Text Sonja Koesling ––– Photography
Captivating waterfalls, steaming-hot geysers and mesmerising northern lights – Iceland is an island of spectacular natural wonders. However, there is more to marvel at than the impressive landscape. Situated in the midst of endless expanses between the Þjórsá and Tungnaá rivers is the Budarhals hydropower plant, a pilot project run by Voith and local company Landsvirkjun that uses artificial intelligence.
Seizing digital opportunities
Artificial intelligence” (AI) is the somewhat sensational collective term used to describe various types of machine learning. It is one of the ten major trends in digitalization and potentially the farthest reaching. Indeed, while automation was first introduced to perform simple tasks, now even demanding office jobs are at risk of being supplanted. But is that really a bad thing? Actually, it isn’t. Digital transformation means seizing digital opportunities so you can offer customers added value. There are advantages to that. For example, if knowledge databases and image processing systems deliver faster and better diagnoses than doctors, that doesn’t mean doctors are suddenly surplus to requirements. What it does mean is that they finally have more time to spend with their patients. The same applies to lawyers, journalists, translators and accountants – all these people can use AI as a tool to complete routine jobs quickly and efficiently. That frees up time for the more creative aspects of their work.
AI is also a weapon in the fight to reverse the shortage in skilled workers. Smart support can help people perform far more demanding tasks than they have in the past. That applies to everything from call centres to software houses and mechanical engineering firms.
What’s more, AI is becoming increasingly easy to utilise, as it is integrated into programs we already use. Less routine work creates more space for ideas. When it comes to their own products, companies can also turn to a growing number of AI tools that dramatically increase the range of benefits, from data analysis to chatbots. That is good for customers and sales.
Thanks to its acoustic monitoring system, the plant can identify anomalies in turbine noises and thus prevent downtime before problems escalate. That is a particularly important task, given that Iceland’s hydropower plants generate some 73 percent of the country’s total electricity supply. The intelligent noise analysis system concealed behind the concrete façade is another piece of evidence that AI has become part of day-to-day business operations.
Speaking about digitalization in traditional mechanical engineering at the 2018
Cideon Management Conference, Dr
Christoph Oestreicher, Senior Manager
Advanced Software Systems at Voith, pointed out that “when artificial intelligence is combined with domain knowledge, data can be used to generate special added value. This saves us time and money and provides new insights that we can use to make processes even better.” The system in Budarhals uses algorithms that recognise changes in the normal noise of the turbines as anomalies. “By continuously recording and evaluating data, we can also optimise the running of the plant,” Oestreicher explains. This ensures maintenance work and upcoming repairs can be planned in a transparent and efficient manner.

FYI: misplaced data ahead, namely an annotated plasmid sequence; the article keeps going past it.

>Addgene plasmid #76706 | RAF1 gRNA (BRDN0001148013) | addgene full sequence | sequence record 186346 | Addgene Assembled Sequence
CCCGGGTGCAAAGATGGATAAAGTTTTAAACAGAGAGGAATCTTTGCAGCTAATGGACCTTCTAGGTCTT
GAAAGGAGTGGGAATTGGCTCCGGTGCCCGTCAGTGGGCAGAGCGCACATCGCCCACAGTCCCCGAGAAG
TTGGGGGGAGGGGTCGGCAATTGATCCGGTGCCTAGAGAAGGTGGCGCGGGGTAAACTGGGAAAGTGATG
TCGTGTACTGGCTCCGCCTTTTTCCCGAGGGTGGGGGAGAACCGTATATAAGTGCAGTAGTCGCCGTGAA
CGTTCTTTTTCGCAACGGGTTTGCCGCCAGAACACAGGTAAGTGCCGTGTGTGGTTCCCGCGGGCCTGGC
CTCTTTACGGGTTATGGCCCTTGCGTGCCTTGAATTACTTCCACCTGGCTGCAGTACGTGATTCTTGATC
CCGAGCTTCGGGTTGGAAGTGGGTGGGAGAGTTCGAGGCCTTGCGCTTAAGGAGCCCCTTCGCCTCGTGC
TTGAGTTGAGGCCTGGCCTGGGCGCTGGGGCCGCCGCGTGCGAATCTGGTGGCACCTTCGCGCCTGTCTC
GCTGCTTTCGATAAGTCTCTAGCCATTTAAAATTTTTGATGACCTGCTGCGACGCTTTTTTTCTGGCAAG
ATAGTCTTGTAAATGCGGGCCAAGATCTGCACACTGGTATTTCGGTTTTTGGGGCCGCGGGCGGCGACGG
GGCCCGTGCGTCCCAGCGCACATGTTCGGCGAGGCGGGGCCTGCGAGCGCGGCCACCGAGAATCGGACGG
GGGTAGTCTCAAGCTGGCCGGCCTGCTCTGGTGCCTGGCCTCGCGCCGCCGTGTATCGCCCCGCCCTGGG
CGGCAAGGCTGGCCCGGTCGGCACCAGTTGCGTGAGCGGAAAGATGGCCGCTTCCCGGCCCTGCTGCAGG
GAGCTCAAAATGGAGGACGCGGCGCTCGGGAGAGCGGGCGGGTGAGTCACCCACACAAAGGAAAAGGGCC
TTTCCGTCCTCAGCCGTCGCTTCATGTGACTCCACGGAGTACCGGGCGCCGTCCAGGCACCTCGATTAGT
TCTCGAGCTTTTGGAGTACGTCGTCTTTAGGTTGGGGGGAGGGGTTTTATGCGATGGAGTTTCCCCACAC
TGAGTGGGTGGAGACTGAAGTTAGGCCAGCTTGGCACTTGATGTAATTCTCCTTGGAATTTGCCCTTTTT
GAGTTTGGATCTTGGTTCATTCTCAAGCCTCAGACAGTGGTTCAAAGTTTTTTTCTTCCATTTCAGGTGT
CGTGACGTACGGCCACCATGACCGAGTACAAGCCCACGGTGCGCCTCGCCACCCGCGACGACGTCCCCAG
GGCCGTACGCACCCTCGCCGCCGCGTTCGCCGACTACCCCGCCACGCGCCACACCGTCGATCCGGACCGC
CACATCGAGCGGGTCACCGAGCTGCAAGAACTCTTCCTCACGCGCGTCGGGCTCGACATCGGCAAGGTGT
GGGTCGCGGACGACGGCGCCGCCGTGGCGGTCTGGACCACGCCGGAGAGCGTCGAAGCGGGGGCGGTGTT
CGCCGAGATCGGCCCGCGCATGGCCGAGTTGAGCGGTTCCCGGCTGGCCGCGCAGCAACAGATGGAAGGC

AI meets Industry 4.0
“Artificial intelligence is now starting to come into contact with another trend in mechanical engineering – Industry 4.0,” says Prof. Detlef Zühlke, Chairman of the Board of Technologie-Initiative SmartFactory KL e.V. and former head of the Innovative Factory Systems research department at the German Research Center for Artificial Intelligence (DFKI). Industry 4.0 is all about networking people, machines and products in an intelligent way. The ultimate aim of this networking is to enable businesses to optimise both individual, isolated production steps and entire value chains. Whether or not that can succeed depends largely on digital data processing.
“Artificial intelligence is not all that new,” Zühlke explains. “However, unlike in the past, for the first time we now have high-performance computers that can cope with the huge volumes of data we’re producing, analyse it and break it down into useful information.” It is only this processing that adds value and thus makes AI technology appealing – both for the sector in general and, more specifically, when it comes to implementing Industry 4.0. Consultants at Accenture have calculated that AI technologies can help deliver both efficiency gains and new growth. According to the study “The Changing Landscape of Disruptive Technologies” by KPMG International, 26 per cent of the decision-makers surveyed are confident that AI will boost efficiency and productivity. Some 16 per cent think the advantage lies in lower costs. Meanwhile, 10 per cent believe in faster innovation cycles and 9 per cent in accelerated market launches. Zühlke is optimistic: “AI technologies offer the mechanical engineering sector an opportunity to create new business models. If we were to combine augmented reality with artificial intelligence, we could get a red marker to guide us to the precise location of an error in an enclosure containing 20 devices. An AR headset could display a circuit diagram that shows the wearer where particular elements are located, what purpose they serve, and how they are assembled. AI technologies can assist technicians trying to resolve errors by providing localised and relevant information as appropriate to the situation at hand and the people involved.”